Seminar Series 30th June 2022
Seminar Series 30th June 2022
By: Matthew Walker
Abstract: Born in Bradford (BiB) is a cohort study following 14,000 children from birth, recruited between 2007 and 2011. More than 10 years later these children are now transitioning into secondary school, during this difficult time there is also a global pandemic, fundamentally changing life in the UK. Our work aims to understand the interaction between sociodemographic factors, including the impact of remote learning during the pandemic, and cognitive and sensorimotor developments. BiB offers a unique opportunity to examine the effects of different social, economic, and ethnic backgrounds as children progress through primary school into secondary school.
Presentation 2: Lot determinants and Car Club usage
By: Kristina Bratkova
Abstract: Car Club is a membership based service that enables no-hassle car rentals on a pay-as-you-go basis. In addition to being a money-saver for many car users, shared cars reduce the number of vehicles in the area which has many environmental benefits. Enterprise Car Club has the largest Car Club network in the UK and provides data including lot location and hire information such as distance travelled and time hired. The data is combined with publically available census data and Index of Multiple Deprivation (IMD) in LSOA (Lower Layer Super Output Area). The important factors are age bands of residents, distance to the nearest train station, population density, car ownership, proportion of dwellings per capita and IMD. The importance of lot determinants is evaluated through linear regression models and spatial autocorrelation. Understanding the factors of lot location will help in eliminating selection bias at later stages of predicting Car Club usage. To illustrate, Car Clubs may only be used by people who have access to a shared vehicle hence understanding the bias of placing a lot will enable Enterprise to understand usage and provide a case to local councils about potential lot placements.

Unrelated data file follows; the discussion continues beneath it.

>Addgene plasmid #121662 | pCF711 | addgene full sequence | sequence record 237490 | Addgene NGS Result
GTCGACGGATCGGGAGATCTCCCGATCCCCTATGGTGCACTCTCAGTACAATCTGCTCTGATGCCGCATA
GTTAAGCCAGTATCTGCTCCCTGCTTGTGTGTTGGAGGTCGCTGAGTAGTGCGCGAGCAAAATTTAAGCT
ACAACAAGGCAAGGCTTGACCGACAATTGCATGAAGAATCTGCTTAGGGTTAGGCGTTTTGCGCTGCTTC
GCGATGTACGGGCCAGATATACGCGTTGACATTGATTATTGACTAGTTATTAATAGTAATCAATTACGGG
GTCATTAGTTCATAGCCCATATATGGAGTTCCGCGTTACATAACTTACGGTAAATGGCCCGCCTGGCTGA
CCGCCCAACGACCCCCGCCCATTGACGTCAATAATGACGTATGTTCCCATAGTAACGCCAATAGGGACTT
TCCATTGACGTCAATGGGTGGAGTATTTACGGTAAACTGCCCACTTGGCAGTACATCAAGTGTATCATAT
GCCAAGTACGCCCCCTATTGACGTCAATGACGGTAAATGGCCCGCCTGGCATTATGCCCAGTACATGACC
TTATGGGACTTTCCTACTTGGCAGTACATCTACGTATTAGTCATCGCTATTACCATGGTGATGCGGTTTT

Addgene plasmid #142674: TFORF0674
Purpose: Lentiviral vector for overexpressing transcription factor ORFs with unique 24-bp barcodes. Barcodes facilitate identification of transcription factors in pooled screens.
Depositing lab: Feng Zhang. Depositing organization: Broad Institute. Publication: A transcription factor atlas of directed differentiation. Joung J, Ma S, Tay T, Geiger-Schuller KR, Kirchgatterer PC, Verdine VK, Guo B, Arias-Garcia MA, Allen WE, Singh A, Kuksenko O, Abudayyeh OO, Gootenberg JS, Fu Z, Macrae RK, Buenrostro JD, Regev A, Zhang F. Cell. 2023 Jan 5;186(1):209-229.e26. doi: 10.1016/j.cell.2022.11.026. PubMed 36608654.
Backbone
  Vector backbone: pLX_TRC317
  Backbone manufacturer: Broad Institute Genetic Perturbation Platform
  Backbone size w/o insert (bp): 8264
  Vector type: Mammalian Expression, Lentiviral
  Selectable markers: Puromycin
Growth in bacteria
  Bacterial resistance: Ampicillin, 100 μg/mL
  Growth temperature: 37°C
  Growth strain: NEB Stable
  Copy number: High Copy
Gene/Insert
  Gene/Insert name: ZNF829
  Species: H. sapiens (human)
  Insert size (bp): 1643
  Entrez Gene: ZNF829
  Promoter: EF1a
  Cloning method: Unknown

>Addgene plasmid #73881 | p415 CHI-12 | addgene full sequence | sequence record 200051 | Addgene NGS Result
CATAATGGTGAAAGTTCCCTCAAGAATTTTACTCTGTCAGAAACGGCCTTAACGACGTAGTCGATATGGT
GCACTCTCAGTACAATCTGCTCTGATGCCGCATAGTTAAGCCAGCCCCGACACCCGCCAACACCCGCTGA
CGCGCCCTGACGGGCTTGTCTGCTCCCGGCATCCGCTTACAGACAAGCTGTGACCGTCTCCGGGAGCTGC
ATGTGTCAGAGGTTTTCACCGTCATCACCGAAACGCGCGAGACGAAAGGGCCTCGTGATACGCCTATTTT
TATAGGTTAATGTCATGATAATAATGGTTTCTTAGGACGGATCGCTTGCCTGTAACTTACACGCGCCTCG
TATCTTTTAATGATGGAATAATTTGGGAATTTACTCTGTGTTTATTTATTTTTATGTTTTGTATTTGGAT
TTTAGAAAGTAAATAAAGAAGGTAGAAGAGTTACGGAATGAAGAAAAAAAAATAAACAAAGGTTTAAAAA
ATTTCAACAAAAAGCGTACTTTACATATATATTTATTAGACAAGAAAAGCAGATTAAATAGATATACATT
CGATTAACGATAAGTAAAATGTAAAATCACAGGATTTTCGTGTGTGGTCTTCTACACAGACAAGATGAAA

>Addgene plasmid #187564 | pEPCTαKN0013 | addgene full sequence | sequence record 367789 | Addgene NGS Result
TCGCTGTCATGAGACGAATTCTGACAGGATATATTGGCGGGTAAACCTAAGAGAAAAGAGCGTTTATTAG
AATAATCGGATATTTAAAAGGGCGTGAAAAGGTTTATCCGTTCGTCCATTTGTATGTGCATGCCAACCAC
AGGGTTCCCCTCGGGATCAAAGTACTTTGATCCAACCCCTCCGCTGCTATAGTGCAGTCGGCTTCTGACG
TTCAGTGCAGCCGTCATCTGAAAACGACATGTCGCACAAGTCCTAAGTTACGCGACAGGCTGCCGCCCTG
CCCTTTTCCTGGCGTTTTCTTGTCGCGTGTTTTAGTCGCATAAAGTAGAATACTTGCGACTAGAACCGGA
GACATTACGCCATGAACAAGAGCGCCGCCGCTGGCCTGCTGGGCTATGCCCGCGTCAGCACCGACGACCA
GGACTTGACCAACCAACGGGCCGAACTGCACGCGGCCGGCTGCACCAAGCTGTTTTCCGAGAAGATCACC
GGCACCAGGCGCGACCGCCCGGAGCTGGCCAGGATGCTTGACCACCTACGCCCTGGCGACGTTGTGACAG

Presentation 3: Optimisation of supermarket supply chain stock flow.
By: Jacob van Alwon
This research project is in collaboration with WM Morrisons Supermarkets PLC, the UK’s 4th largest supermarket chain. The goal of this research is to investigate optimisation methods for supply chain stock flow. Stock brought to depots is based on a forecast engine that predicts customer demand, but this process involves significant uncertainties. Changes in demand, particularly at local levels, have knock on consequences and associated costs at the depot, primarily due to the writing off of perishable goods. The project will investigate how the various aspects of the supply chain should be considered during the optimisation process and how solutions are affected by increasing the complexity of the optimisation procedure.
The project will also aim to investigate the choices of individuals when purchasing products. This will consider the complex interactions between different types of product (combinations of products likely to be purchased together), substitutability (if a particular product is unavailable will customers purchase a similar product instead?) and external effects (macro-economic, the weather). This will be achieved by developing an agent-based model that incorporates the choices that individuals make when shopping in supermarkets.